Welcome to August! And welcome, as well, to my new monthly feature, a month-by-month look at medieval feast calendars.* Without further ado, here’s a sampling of five of the many saints whose feasts you ought to be celebrating this month:
August 5th: St. Oswald of Northumbria
Oswald was a warrior-king with a penchant for giving to the poor. According to Bede, St. Aidan witnessed his charity and blessed his right hand so that it would always be strong, and apparently, even after death, it remained whole and uncorrupted. According to Reginald of Durham, a bird–possibly a raven–carried his arm off. The tree where the bird lived also became incorruptible, and when the arm fell out and on the ground, a spring sprung. His body was held at Bamburg, but the magic arm was later stolen by monks and taken to Peterborough. Still later, at least four different churches that missed the memo about the magic arm claimed to have possession of his magic head.
Since his right arm was magic, Oswald is represented in Christian iconography as a king who’s missing his right arm, naturally. Celebrate Oswald’s feast day by not using your right arm for the entire day.
August 10th: St. Lawrence of Rome
Lawrence was put to death on a gridiron, which is to say he was suspended between metal grills and roasted over a fire. According to legend, halfway through his ordeal he told his tormentors “Assum est, inquit, versa et manduca” or “This side’s done; turn me over and take a bite.”
Celebrate the martyrdom of the patron saint of prostitutes, comedians, librarians, and chefs with a backyard cookout.
August 19th: St. Magnus the King
St. Magnus the King was never actually king of anything but the Earldom of Orkney. He was chiefly famous for refusing to fight the Vikings out of Christian piety, instead staying in his ship and singing the Psalms. Later, he was sentenced to death by political rivals, but when it came time for his beheading, the executioner refused, out of respect for aforesaid Christian piety. So a cook was brought in to do the deed instead.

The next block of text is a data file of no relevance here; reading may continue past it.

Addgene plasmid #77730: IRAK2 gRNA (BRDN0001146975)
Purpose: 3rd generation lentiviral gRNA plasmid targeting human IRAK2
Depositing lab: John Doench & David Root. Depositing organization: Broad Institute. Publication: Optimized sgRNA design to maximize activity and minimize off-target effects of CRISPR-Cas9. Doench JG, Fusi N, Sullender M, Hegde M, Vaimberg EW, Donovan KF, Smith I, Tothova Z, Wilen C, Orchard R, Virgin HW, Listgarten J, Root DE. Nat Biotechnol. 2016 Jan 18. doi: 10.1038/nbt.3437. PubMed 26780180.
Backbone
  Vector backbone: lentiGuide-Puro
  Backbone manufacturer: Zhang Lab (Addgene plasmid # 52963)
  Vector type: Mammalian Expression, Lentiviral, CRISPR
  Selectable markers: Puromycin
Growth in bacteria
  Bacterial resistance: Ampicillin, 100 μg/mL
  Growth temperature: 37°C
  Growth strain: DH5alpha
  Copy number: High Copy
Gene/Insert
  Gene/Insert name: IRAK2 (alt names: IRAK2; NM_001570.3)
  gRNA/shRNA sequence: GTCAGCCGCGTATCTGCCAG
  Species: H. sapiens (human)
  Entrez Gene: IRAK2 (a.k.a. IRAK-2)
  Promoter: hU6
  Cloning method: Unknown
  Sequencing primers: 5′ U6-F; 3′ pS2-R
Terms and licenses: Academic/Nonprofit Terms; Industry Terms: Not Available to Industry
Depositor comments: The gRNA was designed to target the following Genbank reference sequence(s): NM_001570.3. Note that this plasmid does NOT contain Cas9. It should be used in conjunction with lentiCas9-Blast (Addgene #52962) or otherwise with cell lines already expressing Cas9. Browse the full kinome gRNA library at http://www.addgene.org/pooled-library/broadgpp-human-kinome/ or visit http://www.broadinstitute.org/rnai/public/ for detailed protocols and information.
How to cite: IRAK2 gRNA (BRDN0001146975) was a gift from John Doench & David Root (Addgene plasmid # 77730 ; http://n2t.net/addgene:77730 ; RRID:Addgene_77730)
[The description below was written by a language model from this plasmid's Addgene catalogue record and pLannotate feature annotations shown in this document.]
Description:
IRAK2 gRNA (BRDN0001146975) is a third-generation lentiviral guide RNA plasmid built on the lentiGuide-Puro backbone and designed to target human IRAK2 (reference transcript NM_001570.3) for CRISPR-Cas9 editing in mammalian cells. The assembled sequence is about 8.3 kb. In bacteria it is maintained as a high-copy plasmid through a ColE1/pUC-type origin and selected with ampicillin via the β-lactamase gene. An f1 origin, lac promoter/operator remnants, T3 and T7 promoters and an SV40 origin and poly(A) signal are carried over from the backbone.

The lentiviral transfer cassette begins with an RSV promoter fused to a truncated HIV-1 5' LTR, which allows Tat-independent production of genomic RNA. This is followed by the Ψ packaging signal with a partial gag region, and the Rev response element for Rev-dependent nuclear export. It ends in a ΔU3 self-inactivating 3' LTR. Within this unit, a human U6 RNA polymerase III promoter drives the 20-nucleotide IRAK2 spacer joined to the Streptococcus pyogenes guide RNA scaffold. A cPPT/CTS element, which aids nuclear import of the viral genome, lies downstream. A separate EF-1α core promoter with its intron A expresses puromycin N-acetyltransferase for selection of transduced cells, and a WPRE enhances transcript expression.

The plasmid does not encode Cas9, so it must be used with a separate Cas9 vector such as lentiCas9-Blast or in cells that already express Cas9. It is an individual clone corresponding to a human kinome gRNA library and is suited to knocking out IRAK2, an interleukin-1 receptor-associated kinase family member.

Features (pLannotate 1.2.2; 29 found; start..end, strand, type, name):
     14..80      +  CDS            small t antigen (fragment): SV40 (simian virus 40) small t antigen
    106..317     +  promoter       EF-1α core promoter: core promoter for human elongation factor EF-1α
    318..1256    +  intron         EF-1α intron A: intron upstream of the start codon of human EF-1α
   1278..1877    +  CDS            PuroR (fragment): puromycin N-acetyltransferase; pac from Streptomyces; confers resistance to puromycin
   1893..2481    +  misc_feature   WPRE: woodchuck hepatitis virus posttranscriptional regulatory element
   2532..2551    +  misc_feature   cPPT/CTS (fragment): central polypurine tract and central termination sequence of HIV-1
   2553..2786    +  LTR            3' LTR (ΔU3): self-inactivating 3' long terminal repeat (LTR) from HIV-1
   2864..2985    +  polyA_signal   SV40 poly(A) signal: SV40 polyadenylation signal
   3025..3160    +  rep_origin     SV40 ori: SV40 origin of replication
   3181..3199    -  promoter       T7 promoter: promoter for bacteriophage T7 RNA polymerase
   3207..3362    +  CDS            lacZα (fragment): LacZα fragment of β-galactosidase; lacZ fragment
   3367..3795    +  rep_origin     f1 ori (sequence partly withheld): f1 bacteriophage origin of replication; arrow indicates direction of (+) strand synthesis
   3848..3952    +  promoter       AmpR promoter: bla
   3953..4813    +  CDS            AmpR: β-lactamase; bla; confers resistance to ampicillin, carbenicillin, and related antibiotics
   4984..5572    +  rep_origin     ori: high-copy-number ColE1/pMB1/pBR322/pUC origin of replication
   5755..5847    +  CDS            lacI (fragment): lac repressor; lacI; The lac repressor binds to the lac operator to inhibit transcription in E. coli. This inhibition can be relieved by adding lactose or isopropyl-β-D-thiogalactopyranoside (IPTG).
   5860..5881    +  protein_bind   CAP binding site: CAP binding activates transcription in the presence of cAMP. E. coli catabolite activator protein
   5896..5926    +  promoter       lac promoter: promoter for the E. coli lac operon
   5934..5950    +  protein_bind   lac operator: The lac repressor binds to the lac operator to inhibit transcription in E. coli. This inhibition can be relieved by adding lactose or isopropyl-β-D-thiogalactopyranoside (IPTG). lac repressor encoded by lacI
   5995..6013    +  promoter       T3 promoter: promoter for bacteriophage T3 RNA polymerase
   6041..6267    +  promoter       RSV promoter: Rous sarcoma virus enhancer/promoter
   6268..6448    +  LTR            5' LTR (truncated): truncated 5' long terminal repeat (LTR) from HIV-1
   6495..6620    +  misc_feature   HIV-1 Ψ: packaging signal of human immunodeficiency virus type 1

You should probably celebrate the Feast of St. Magnus the King by refusing to celebrate and instead staying home and singing the Psalms. Or possibly by having your cook inexpertly chop the head off of something.
August 24th: St. Bartholomew
One of the apostles, he traveled to India after the resurrection and was later flayed alive in Armenia. Thus, he appears in medieval art as a bloody corpse holding his own skin and the knife that flayed it off. Cripes, medieval Christians, could you be more gruesome? (That’s him in the middle of the image above.)
Celebrate St. Bartholomew’s Day by visiting the local abattoir, or by going to see whichever sequel to Saw is currently in the theaters, or, if you’re squeamish, with a plate of TGI Friday’s Loaded Potato Skins.
August 29th: The Decollation of St. John the Baptist
St. John is so important a saint that he gets multiple days, and oddly enough, the anniversary of his beheading is the least gruesome of them. On February 24th, you can celebrate the first and second discoveries of his severed head, which was hidden on the Mount of Olives after his death, buried, but later dug up, reburied, re-dug up, and re-re-buried. Then there’s May 25th, which honors the re-re-digging up, or the third discovery of his severed head, which was afterward taken to Constantinople.
Since you’ve probably still got the head you had your cook chop off on the Feast of St. Magnus the King, round up a few more heads and have yourself a gruesome Easter Egg Hunt, only with decapitated heads instead of eggs. It’ll be riotously good fun for the whole family.
*Just a side note: I’ll be relying pretty heavily on Bodleian Library MS Rawl. D 939 for the first few entries. Thus, the calendar will be very biased towards England in the 14th century, until I have time to hunt down a few more good calendars from elsewhere that are easily available on the web. If you know of any, send them my way.